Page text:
Race should be ‘fundamental’ issue of new criminal justice council, author of suggested bylaw says
The author of a suggested addition to the Douglas County Criminal Justice Coordinating Council’s proposed bylaws said she didn’t advocate forcefully enough for the language she wanted about racial disparity.
As one of the first orders of business at the April 5 initial meeting of the Coordinating Council, the Rev. Edith Guffey, one of 14 voting members on the council, submitted an article to the Coordinating Council’s bylaws that would have the group examine why there is a high representation of people of color in the county’s criminal justice system and incarcerated in the Douglas County Jail.
Douglas County Commission Chairman Jim Flory, who is heading Coordinating Council meetings until the election of officers, presented Guffey’s proposed change with the observation it was an appropriate task for the council.
Like Flory, members of the Coordinating Council found appropriate the exploration of racial disparity in the county criminal justice system and jail. During the discussion that followed, however, it was suggested the language should be broader and address the unrepresentative number of low-income individuals in the county jail and before courts.
When no bylaw language was approved at the meeting, Douglas County Administrator Craig Weinaug said he would attempt to create a draft of the bylaw from members’ discussion.
“I didn’t push perhaps as hard as I felt, and agreed to allow other things to be put in not about race,” Guffey said Tuesday. “I think the issue of race is paramount.”
Guffey is not alone. After reading a Lawrence Journal-World account of the first meeting, Ursula Minor, president of the Lawrence NAACP chapter, wrote a letter to the Douglas County Commission stating the proposed changes to Guffey’s language demonstrated a need for a representative from the NAACP or similar organization on the Coordinating Council.
The jail’s percentage of black inmates is far higher than the 4.8 percent of the county’s black population, which makes the issue central to the Coordinating Council’s mission, Minor said Tuesday. She noted other Coordinating Council members agreed with Guffey that investigating that disparity was appropriate despite wanting to make the language broader.
“I would believe if they were going to have that discussion, there should be an organization that deals with race issues involved,” Minor said. “Hopefully, we will be approached by them and have a discussion about what we can work out.”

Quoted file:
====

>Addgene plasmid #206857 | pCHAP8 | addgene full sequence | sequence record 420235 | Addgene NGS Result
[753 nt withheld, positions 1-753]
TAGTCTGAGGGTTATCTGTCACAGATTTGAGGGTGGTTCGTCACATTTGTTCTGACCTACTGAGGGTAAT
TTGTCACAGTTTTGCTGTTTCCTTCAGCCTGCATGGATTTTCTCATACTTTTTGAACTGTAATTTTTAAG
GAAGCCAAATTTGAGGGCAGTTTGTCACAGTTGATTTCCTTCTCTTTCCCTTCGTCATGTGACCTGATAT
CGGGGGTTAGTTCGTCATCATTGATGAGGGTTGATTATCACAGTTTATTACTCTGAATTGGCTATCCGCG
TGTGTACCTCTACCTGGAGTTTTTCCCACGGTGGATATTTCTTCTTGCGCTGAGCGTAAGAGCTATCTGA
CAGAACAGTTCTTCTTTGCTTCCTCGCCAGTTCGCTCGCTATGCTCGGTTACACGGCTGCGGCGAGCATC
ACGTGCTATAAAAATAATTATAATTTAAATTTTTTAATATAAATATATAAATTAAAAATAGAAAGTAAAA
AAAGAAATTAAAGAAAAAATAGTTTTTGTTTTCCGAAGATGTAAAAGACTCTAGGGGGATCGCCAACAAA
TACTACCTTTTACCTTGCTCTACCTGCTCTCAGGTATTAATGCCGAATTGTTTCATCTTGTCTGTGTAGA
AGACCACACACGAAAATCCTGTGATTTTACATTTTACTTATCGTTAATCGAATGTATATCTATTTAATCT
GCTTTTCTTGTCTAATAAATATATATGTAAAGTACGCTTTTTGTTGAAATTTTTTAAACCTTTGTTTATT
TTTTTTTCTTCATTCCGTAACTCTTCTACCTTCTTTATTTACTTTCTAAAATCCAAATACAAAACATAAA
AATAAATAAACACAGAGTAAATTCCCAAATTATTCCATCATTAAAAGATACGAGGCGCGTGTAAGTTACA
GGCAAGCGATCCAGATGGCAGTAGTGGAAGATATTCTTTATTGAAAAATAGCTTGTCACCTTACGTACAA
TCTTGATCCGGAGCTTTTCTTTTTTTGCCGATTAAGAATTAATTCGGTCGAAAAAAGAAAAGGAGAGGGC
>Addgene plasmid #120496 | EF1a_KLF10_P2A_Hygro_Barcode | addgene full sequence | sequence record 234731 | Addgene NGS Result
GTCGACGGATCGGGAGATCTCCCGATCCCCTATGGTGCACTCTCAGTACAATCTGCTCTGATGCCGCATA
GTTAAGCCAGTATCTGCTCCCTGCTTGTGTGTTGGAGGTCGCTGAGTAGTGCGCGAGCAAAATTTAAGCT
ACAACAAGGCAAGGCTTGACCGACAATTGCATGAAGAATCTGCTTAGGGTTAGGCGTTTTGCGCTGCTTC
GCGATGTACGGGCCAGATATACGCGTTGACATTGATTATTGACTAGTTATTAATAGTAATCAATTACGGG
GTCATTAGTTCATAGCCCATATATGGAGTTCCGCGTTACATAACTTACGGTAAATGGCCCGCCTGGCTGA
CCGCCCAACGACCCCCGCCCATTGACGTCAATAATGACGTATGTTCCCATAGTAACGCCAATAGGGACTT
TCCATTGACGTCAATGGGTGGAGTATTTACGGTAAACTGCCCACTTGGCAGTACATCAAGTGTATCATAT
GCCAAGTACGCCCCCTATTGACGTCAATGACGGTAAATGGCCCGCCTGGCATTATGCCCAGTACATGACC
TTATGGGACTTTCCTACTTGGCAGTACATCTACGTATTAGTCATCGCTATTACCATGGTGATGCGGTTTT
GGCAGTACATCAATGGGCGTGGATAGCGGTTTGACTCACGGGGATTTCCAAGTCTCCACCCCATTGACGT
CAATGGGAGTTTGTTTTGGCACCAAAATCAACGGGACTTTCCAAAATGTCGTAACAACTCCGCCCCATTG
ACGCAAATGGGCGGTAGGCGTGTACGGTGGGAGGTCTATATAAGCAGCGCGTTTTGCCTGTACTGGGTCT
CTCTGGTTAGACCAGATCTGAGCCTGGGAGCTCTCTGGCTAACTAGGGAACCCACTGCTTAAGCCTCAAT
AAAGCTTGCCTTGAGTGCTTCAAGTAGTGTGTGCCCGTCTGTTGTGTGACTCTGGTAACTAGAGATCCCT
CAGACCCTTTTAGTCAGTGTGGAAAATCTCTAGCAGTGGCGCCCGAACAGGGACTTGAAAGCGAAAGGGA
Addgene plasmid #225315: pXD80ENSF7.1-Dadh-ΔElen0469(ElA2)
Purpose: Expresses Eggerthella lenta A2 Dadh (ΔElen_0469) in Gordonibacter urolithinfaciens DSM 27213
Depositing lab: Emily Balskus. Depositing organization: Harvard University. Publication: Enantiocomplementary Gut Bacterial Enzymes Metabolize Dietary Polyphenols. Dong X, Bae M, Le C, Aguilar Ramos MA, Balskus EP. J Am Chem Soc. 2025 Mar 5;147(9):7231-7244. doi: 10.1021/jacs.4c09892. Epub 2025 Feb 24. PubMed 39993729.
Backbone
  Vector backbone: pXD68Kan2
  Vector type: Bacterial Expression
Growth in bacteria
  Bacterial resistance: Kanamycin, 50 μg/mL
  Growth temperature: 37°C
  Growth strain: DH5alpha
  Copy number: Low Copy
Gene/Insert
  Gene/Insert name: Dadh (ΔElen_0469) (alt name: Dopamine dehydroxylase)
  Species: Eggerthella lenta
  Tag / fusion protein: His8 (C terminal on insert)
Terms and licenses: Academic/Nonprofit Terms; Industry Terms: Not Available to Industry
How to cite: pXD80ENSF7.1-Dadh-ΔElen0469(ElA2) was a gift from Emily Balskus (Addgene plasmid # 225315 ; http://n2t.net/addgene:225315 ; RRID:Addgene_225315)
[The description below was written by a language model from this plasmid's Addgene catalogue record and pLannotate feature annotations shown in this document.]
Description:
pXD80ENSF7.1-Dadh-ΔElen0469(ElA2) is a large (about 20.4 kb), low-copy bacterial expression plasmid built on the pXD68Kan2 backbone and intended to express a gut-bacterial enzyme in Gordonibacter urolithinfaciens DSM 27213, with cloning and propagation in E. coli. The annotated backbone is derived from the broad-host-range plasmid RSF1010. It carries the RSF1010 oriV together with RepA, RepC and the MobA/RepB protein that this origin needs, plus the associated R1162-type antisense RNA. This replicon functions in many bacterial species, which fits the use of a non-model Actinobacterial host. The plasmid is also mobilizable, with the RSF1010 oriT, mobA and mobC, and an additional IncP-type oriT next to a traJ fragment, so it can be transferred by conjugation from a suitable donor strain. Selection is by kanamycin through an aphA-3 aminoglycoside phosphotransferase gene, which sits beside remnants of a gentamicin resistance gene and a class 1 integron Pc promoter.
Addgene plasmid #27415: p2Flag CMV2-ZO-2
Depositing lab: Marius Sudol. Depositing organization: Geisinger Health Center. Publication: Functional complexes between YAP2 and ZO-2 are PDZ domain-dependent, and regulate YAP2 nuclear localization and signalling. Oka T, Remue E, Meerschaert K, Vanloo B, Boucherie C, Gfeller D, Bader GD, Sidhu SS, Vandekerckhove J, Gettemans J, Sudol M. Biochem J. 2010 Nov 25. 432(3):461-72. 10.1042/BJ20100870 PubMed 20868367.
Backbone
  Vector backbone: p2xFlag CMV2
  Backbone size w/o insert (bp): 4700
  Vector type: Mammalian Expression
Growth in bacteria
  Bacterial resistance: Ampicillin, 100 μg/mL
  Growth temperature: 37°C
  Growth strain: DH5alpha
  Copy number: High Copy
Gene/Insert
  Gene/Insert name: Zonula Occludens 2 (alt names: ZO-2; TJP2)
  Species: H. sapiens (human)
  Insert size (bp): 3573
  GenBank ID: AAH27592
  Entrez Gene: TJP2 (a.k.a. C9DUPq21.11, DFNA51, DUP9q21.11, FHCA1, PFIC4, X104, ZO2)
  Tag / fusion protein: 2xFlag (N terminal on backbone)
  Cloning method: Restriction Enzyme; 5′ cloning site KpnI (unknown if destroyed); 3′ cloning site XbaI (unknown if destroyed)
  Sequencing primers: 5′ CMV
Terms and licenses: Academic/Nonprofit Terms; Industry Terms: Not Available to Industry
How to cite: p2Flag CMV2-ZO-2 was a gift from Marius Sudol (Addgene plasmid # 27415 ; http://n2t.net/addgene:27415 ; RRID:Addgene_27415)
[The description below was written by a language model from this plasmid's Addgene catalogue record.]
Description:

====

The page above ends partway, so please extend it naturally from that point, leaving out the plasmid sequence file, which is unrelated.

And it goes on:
Guffey, meanwhile, said she agreed with the NAACP’s position that racial disparities was a key issue.
“If adding to (the proposed language) detracts from the fundamental issue, I understand their concern about that,” she said.
She would continue to voice concerns about the unequal representation of people of color in the county’s criminal justice system and jail population and hoped all members would join her in working to address the issues, Guffey said.
“I have high hopes and expectations for the council,” she said. “If it is to have credibility throughout the community, these questions have to be addressed.”
Flory said Weinaug was in touch with Guffey about the proposed bylaw language. He did not want to comment on the bylaw language because that would be an issue the Coordinating Council’s membership would decide, he said.
Any expansion of the Coordinating Council would require action from the Douglas County Commission, which established its membership in an ordinance creating the body. Flory also declined to comment on the possibility membership would be revisited but did say he thought the council “had good representation now.”
The Coordinating Council would reach out to the community for people to serve on subcommittees charged with investigating and reporting on specific issues, Flory said. Those would involve members of a wide range of community groups and organizations, he said.
The NAACP would welcome participation on subcommittees, but that did not diminish the need to include the NAACP or similar group on the Coordinating Council, Minor said.
“The council drives the subcommittees,” she said. “Organizations dealing with race would be very helpful on the council.”?
The next meeting of the Douglas County Criminal Justice Coordinating Council will be April 26 in the County Commission meeting room. The meeting time has not yet been set. Meetings of the Coordinating Council are open to the public.